L.A. County Sheriff Lee Baca conducts an inspection of Men's Central Jail in Downtown Los Angeles in this photo from December 2011.
L.A. County Sheriff Lee Baca conducts an inspection of Men's Central Jail in Downtown Los Angeles in this photo from December 2011.
Grant Slater/KPCC


Supervisors directed the county's CEO to commission a study of current jail needs and what they might be over the next 20 to 30 years. 

Baca's latest proposal for replacing downtown L.A.'s Men's Central Jail with a more modern facility calls for reopening the shuttered Mira Loma jail to house women, and moving men into the Century Regional Detention Facility—the current women's jail. Baca's proposal also calls for building two new towers on the site of Men's Central Jail.

"It takes the old building—which is not adequate in modern times, puts it out of commission, and then you have the new towers and they are functional, operational and constitutional," Baca said. 

Men's Central, a "linear" jail built partially in the 1960s, consists of rows of cell blocks. The linear style of jail has since gone out of fashion because it's more staff-intensive and potentially less safe than the now-popular pod-like designs that allow staff to see into all cells at once.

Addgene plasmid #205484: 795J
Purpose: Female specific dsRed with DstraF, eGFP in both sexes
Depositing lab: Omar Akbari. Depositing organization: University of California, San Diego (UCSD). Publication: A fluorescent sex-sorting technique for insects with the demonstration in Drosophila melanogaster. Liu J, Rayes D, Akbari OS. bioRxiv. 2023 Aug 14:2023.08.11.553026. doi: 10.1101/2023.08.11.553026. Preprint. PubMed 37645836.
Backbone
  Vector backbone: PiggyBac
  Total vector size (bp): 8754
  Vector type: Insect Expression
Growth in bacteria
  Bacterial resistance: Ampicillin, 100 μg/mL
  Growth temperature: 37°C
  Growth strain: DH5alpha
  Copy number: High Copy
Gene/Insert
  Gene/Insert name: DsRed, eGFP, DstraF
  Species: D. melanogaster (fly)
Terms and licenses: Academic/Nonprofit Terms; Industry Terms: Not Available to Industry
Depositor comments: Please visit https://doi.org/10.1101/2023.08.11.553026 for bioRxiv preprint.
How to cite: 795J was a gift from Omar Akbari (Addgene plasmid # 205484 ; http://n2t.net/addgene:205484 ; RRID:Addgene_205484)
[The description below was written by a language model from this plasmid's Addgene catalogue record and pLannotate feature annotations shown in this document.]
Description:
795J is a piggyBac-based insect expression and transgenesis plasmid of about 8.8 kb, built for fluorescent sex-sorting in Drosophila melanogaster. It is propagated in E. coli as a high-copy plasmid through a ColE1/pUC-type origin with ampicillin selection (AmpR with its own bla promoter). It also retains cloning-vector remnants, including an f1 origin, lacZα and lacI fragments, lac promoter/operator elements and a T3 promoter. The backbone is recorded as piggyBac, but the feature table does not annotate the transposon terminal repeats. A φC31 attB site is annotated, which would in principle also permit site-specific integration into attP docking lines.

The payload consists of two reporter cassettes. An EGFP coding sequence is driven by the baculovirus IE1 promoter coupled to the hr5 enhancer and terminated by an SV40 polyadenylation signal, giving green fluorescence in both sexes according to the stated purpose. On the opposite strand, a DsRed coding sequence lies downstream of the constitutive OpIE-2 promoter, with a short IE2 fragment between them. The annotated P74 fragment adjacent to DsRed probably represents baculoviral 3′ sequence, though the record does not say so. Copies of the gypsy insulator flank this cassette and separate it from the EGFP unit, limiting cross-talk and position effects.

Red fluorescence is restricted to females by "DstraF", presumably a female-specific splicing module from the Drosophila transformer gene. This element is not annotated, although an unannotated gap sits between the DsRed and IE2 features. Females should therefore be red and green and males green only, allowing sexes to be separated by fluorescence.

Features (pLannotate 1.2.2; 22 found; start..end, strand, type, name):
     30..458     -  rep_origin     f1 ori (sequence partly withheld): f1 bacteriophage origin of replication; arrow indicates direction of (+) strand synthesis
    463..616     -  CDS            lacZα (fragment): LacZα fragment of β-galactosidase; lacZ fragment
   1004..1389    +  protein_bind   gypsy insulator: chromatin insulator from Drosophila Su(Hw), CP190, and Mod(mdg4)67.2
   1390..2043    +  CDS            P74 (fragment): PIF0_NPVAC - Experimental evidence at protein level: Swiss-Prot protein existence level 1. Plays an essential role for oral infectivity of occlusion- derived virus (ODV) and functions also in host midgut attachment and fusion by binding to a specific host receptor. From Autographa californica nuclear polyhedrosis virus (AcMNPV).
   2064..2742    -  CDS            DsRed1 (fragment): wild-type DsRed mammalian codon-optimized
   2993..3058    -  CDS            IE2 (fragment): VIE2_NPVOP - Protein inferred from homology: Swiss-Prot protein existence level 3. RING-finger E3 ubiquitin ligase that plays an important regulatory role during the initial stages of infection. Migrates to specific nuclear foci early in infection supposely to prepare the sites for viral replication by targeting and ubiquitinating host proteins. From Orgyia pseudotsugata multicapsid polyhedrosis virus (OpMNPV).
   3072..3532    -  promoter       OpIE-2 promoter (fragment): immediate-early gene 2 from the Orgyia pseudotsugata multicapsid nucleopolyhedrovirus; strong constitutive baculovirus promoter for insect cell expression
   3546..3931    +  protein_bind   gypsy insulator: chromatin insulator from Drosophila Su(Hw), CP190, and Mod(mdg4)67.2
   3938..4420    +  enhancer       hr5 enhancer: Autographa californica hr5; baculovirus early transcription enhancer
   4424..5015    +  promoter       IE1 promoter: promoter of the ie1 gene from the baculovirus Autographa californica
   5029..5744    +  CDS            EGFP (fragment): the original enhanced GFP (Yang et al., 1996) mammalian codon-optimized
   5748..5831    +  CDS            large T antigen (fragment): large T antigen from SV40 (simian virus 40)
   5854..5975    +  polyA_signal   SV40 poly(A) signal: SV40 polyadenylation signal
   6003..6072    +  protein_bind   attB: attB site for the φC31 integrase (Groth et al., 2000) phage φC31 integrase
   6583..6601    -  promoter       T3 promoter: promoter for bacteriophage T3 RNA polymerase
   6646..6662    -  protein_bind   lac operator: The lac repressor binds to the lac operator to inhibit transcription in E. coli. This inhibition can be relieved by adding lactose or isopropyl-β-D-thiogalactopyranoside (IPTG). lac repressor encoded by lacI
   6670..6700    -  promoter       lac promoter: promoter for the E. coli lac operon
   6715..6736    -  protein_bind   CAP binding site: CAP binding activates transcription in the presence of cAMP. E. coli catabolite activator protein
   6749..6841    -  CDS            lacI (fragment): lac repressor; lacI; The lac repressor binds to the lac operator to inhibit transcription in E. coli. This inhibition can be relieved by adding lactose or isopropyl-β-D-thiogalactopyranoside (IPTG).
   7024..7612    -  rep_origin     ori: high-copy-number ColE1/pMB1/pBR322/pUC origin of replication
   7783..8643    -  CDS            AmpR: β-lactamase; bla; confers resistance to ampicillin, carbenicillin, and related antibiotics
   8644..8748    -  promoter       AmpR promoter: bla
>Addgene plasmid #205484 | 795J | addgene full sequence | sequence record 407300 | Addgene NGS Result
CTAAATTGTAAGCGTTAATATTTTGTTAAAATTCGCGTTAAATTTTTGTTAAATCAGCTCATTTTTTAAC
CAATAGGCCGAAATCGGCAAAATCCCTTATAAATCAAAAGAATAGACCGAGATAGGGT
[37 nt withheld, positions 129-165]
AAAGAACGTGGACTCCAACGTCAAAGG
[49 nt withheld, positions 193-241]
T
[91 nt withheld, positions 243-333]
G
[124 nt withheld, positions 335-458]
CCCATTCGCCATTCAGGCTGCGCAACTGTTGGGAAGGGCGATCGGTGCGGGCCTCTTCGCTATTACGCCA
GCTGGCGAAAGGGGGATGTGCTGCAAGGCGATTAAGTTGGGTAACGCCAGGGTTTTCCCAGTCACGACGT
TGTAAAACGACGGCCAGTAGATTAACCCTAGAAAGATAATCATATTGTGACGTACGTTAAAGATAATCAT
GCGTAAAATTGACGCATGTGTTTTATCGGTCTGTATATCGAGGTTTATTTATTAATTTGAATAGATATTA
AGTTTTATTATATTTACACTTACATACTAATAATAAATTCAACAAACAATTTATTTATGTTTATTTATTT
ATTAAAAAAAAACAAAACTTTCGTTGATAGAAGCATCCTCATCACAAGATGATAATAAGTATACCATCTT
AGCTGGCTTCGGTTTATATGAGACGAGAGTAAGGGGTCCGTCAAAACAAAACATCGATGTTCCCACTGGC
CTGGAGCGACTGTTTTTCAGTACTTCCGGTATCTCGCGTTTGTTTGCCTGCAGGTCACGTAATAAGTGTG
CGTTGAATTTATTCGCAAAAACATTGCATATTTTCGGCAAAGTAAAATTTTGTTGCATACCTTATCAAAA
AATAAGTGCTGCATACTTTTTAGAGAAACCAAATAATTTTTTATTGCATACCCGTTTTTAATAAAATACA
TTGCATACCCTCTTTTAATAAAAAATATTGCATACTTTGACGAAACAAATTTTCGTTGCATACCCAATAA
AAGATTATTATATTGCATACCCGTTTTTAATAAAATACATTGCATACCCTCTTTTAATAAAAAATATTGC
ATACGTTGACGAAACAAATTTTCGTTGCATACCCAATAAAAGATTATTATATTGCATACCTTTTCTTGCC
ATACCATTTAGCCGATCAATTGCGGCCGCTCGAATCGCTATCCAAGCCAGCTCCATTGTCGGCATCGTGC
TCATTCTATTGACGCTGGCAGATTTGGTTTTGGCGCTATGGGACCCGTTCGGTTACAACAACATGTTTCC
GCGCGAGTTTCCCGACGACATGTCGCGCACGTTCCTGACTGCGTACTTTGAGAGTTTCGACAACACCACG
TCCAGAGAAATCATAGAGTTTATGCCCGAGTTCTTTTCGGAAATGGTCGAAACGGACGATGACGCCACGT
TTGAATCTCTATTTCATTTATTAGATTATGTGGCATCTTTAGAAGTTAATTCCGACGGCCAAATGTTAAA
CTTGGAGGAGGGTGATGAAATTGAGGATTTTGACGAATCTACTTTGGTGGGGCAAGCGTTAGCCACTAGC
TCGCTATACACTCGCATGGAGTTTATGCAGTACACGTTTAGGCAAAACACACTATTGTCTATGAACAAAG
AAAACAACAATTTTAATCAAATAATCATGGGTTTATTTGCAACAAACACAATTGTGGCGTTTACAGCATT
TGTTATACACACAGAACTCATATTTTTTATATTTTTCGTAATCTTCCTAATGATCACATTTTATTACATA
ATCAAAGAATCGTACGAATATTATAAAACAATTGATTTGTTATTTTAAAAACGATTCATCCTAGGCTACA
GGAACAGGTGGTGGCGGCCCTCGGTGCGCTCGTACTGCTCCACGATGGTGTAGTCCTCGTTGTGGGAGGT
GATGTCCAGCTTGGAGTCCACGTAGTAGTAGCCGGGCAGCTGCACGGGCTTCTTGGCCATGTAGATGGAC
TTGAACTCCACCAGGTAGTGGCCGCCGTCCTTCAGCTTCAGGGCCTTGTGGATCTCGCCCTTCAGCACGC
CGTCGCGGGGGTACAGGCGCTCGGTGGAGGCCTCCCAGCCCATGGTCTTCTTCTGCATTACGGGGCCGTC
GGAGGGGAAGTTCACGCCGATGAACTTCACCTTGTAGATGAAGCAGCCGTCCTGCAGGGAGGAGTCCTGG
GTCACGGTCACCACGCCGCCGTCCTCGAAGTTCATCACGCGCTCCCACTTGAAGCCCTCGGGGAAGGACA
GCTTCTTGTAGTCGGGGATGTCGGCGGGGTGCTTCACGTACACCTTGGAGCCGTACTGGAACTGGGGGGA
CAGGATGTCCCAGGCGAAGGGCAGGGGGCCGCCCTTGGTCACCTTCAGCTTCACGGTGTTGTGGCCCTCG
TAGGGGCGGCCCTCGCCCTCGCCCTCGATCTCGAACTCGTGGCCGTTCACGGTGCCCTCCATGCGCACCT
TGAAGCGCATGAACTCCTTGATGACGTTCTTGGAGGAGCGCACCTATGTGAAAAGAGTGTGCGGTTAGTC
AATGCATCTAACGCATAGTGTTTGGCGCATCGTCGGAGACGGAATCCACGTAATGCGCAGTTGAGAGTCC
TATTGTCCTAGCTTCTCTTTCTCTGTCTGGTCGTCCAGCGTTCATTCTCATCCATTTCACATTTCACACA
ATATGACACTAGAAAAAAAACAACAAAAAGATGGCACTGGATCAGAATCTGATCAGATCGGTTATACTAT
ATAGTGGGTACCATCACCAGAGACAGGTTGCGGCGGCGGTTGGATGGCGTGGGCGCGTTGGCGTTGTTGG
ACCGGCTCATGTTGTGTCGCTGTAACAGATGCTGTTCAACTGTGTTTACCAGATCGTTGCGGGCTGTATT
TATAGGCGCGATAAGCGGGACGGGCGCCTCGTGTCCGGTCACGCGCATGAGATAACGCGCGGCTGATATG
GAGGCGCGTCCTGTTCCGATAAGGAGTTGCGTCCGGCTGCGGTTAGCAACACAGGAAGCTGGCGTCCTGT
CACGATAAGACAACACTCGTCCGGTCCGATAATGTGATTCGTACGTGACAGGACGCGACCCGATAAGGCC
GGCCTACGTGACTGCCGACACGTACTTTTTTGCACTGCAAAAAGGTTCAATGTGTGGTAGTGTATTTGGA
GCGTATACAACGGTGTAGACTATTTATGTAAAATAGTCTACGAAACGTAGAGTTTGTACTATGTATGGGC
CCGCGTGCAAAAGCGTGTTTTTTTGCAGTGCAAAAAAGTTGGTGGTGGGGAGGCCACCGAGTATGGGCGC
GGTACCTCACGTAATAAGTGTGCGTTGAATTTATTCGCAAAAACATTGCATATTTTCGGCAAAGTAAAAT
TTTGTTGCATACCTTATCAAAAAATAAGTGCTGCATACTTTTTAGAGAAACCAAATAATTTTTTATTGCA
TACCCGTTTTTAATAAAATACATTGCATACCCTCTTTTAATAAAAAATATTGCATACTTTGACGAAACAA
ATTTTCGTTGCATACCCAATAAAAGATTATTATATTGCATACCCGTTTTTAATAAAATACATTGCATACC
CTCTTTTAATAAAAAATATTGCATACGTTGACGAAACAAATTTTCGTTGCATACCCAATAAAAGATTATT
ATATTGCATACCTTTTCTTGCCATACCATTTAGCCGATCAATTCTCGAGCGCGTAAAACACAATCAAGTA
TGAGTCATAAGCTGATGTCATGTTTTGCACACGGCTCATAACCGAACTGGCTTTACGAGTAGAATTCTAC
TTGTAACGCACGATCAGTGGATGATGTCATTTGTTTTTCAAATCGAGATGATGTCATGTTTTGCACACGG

Peter Eliasberg, of the ACLU of Southern California—which called Men's Central "nightmarish" in a 2009 report—agreed that it's time for the old jail to go. 

"Men's Central jail is a disaster. It needs to be closed," Eliasberg said. 

But he said the "parade of proposals" that have come before the supervisors regarding the county's jail needs have lacked a fundamental component: planning.

"One minute they're telling us the jails can hold 21,000 people," said Eliasberg. "Six months later, they're telling us they can hold 14,000 people." 

Eliasberg said the county "has not done the basic studies" of the the current jail capacity and the projections for how many inmates the county system will need to house in the future, especially considering the sheriff's plans for alternatives to incarceration.

Baca said he hopes to present the Board of Supervisors with the study's results in three months, plus a revised jail construction plan if necessary. 

"We've been working on this plan for years," Baca said. "As you can see, we have to be not only cautious, but do the right thing. I think the Board is wise to have us more review what is possible."